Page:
The accord to end Bosnia’s 3-1/2-year war is designed to end not only the fighting, but also the careers of some of the main warriors.
In announcing the peace deal Tuesday in Washington, President Clinton said people charged with war crimes would be banned from political office in a future Bosnia.
The provision was aimed at the Bosnian Serbs’ top two officials: Radovan Karadzic, their political leader, and Lt. Gen. Ratko Mladic, their military commander.
Both have been indicted by the U.N. war crimes tribunal in The Hague for genocide in the suspected deaths of thousands of Muslims after the July 11 fall of Srebrenica, as well as for ordering the bombardments of Sarajevo and other Bosnian cities.
Karadzic and Mladic did not attend the peace talks in Dayton, Ohio, in order to avoid arrest. Serbian President Slobodan Milosevic represented them.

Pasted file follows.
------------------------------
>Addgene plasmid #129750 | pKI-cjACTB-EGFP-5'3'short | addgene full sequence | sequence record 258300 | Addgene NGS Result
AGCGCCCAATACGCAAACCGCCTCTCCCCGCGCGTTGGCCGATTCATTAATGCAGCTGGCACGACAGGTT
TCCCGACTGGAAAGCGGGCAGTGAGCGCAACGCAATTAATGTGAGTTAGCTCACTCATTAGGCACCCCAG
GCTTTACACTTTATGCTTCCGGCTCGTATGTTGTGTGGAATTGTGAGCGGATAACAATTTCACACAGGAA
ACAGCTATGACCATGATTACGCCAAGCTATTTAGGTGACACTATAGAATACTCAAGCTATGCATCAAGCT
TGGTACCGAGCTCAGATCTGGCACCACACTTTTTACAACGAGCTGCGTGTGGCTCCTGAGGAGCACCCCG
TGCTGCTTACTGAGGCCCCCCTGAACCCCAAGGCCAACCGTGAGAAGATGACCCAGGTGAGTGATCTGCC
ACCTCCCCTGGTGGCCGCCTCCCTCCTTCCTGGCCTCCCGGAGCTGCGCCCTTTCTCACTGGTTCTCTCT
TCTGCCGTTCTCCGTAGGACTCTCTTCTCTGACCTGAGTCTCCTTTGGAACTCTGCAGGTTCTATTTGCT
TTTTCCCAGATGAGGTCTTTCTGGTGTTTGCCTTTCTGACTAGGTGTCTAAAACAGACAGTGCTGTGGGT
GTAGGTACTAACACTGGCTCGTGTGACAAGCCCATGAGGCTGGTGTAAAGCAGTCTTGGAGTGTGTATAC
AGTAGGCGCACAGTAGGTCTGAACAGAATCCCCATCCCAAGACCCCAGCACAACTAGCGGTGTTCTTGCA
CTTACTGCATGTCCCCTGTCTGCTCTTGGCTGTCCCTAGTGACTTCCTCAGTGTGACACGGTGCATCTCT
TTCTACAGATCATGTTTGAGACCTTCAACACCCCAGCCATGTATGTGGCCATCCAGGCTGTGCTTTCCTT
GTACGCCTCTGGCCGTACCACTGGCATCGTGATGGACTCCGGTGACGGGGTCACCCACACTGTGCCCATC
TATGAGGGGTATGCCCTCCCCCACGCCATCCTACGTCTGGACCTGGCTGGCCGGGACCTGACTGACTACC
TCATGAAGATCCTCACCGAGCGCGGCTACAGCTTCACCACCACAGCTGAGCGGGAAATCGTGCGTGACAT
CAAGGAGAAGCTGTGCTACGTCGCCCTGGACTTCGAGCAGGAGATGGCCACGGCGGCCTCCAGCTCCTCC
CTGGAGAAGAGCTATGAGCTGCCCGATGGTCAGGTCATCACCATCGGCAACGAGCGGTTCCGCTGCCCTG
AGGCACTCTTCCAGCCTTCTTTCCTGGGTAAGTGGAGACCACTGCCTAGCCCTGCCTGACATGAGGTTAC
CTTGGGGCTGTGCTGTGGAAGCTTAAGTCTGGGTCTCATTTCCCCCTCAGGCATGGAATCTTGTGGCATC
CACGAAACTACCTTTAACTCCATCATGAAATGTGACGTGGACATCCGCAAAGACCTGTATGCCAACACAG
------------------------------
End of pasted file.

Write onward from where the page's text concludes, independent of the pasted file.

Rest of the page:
Belgrade media said Tuesday that Karadzic and Mladic had agreed to relinquish power in exchange for assurances that they would not be handed over to the tribunal. But the two denied the reports. Sources close to Milosevic said he was pressuring them to step down.
The United States has made their resignation a condition of contributing troops to a NATO force for Bosnia, and Bosnia’s Muslim-led government has said it will refuse to accept any peace deal until they step down.
If they refuse, it would probably derail implementation of the peace deal and threaten the lifting of an economic embargo on Yugoslavia, imposed to punish Belgrade for its support of the Bosnian Serbs.
A desire to end the embargo was what finally brought Milosevic to the negotiating table.
It was not clear what Karadzic and Mladic would do once they leave office, or who would replace them.